When I rebase, and there are conflicts which I then resolve, I get the following message:

hint: Updates were rejected because the tip of your current branch is behind

We have 2 branches:

  • master is our base
  • feature/fix-input-height (new feature to merge into master)

I am preparing feature/fix-input-height by rebasing master to locally resolve conflicts

git checkout master
git pull origin master

git checkout feature/fix-input-height
git pull origin feature/fix-input-height

git rebase master

  • Conflicts arise
  • I resolve them
  • Then attempt to push the new feature branch
git push origin feature/fix-input-height

And end up with that rejected error message again:

hint: Updates were rejected because the tip of your current branch is behind

Everyone on stackoverflow suggests:

git push origin -f feature/fix-input-height

But forcing the push just feels wrong

  • 2
    only force will help you
    – Alexan
    Commented May 13, 2019 at 18:32
  • 1
    you must use force if your tip is behind. You can not use force only by creating a new branch and forget the old one. Commented May 20, 2019 at 2:03

4 Answers 4


Rebase works by copying commits. You start with, e.g.:

...--o--o--o   <-- master
       A--B--C   <-- feature/fix-input-height (HEAD)

and end up with:

             A'-B'-C'  <-- feature/fix-input-height
...--o--o--o   <-- master
       A--B--C   [previous feature/fix-input-height, now abandoned]

But the other repository—the one that's not yours, that you ask your Git to git push to—still has the original commits. You don't have those commits any more. You have new and improved ones instead, but they don't know that. All they know is that you're asking them to throw away three perfectly good commits.

So they say No, I won't throw those away. Not unless you use a forceful command, rather than a polite request, at least.

That's why you need --force, or—better, though people don't use it a lot—--force-with-lease. Either way you tell them: Yes, I mean that you should throw out your commits. The difference between these two is that --force just says: Throw out your commits! Use this instead! Using --force-with-lease says: I think your feature/fix-input-height names commit C. If so: Throw out those commits! Use this instead! It will fail if someone has added commit D, that you don't have and therefore did not include in your rebase.

  • excellent write up, I have a better understanding of rebasing now. thanks! Commented May 13, 2019 at 18:43

Torek's answer is undoubtfully the most insightful answer here but considering your concerns and the comments you added since then, your problem is more political than technical and you're right to worry about it.

The main concern here should be « Is anybody else working on feature/fix-input-height or is it a private branch ? »

If this "feature" branch is shared, then you shouldn't rebase since somebody else would still trying to applying changes to the previous reference. If it's fully private (that's one of the purposes the branches are for), then you may move it freely.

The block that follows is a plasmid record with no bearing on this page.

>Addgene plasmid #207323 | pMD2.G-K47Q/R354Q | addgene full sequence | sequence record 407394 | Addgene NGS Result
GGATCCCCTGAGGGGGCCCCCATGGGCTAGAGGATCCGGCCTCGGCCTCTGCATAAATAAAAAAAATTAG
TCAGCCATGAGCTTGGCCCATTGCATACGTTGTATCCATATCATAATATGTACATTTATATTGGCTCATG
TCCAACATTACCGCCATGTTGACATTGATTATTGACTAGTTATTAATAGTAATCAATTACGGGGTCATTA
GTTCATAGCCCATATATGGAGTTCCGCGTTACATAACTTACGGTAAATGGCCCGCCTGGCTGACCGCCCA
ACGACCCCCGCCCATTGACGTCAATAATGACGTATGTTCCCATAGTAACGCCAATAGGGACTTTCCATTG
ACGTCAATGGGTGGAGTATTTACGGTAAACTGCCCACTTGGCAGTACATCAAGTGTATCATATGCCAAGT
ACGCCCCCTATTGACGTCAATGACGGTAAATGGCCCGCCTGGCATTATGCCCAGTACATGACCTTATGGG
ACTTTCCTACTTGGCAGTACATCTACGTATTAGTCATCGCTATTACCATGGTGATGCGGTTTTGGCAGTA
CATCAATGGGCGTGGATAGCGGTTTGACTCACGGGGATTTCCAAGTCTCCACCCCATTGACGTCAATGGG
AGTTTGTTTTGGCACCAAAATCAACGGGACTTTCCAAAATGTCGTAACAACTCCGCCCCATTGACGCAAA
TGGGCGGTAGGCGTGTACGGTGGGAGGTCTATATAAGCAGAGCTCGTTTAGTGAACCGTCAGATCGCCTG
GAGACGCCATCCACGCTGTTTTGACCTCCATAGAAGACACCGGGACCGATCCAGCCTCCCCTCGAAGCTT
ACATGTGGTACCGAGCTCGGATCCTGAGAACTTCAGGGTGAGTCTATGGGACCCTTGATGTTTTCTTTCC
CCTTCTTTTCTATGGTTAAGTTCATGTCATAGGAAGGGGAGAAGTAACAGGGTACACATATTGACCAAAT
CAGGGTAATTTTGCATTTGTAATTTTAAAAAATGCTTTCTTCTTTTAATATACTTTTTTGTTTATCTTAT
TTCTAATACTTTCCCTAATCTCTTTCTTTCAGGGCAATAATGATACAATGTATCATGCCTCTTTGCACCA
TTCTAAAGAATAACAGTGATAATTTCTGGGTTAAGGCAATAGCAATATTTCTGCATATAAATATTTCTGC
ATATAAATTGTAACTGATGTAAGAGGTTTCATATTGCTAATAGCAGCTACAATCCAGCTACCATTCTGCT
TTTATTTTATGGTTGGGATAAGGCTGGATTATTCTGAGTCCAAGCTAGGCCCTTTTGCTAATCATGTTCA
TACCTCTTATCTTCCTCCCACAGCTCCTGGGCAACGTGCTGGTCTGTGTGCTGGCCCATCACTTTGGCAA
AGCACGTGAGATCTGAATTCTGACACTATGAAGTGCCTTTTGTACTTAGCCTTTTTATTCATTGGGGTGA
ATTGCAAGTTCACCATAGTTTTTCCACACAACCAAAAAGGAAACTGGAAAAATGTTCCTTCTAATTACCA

However, to make Git happy and to avoid your co-worker to manually reset their own local copy of your branch, what I would probably do is to preserve the transitive path from the old version to the new one. That is :

  • Merge your branch on top of master, but choosing only the left side modifications when resolving a conflict, which would actually discard everything from your feature branch and leave master unchanged. But this still would introduce a merge point ;
  • Replay all commits you actually want to move on top of your new feature branch.

Why not merge ?

If you feel wrong using --force so often, maybe you need to switch to a fast forward workflow : a workflow where pushed commits don't change, ever.

This workflow requires to never use any history-rewriting command, like rebase.

When you want to take master's changes into your branch, just do the following :

git checkout master # Go on your local master branch
git pull            # Make sure is up to date
git checkout -      # Go back to the previous branch (you can use git checkout mybranch instead)
git merge master    # Merge master into your branch
git push            # Push the fast-forward changes to the repository

This will never trigger a non-fast-forward error or require a --force flag, because the only thing you do using theses commands is adding commits not rewriting them.

If you worry that all theses merge will clutter your git log output, remember that there is an option --no-merges to add them which does a wonderful job for fast-forward workflows.


Here are my thoughts, someone correct me if I am wrong.

If you hate the --force so much, I guess you could create additional branch from your feature branch which will serve you only for rebasing and solving conflicts. For example git checkout -b feature/fix-input-height-rebase.

Now you can execute git rebase master, resolve the conflicts and push: git push --set-upstream origin feature/fix-input-height-rebase.

Only problem (or annoyance) that I see with this approach is that you have to abandon the previous pull request and create another one with rebase branch as a source branch and master as a target branch.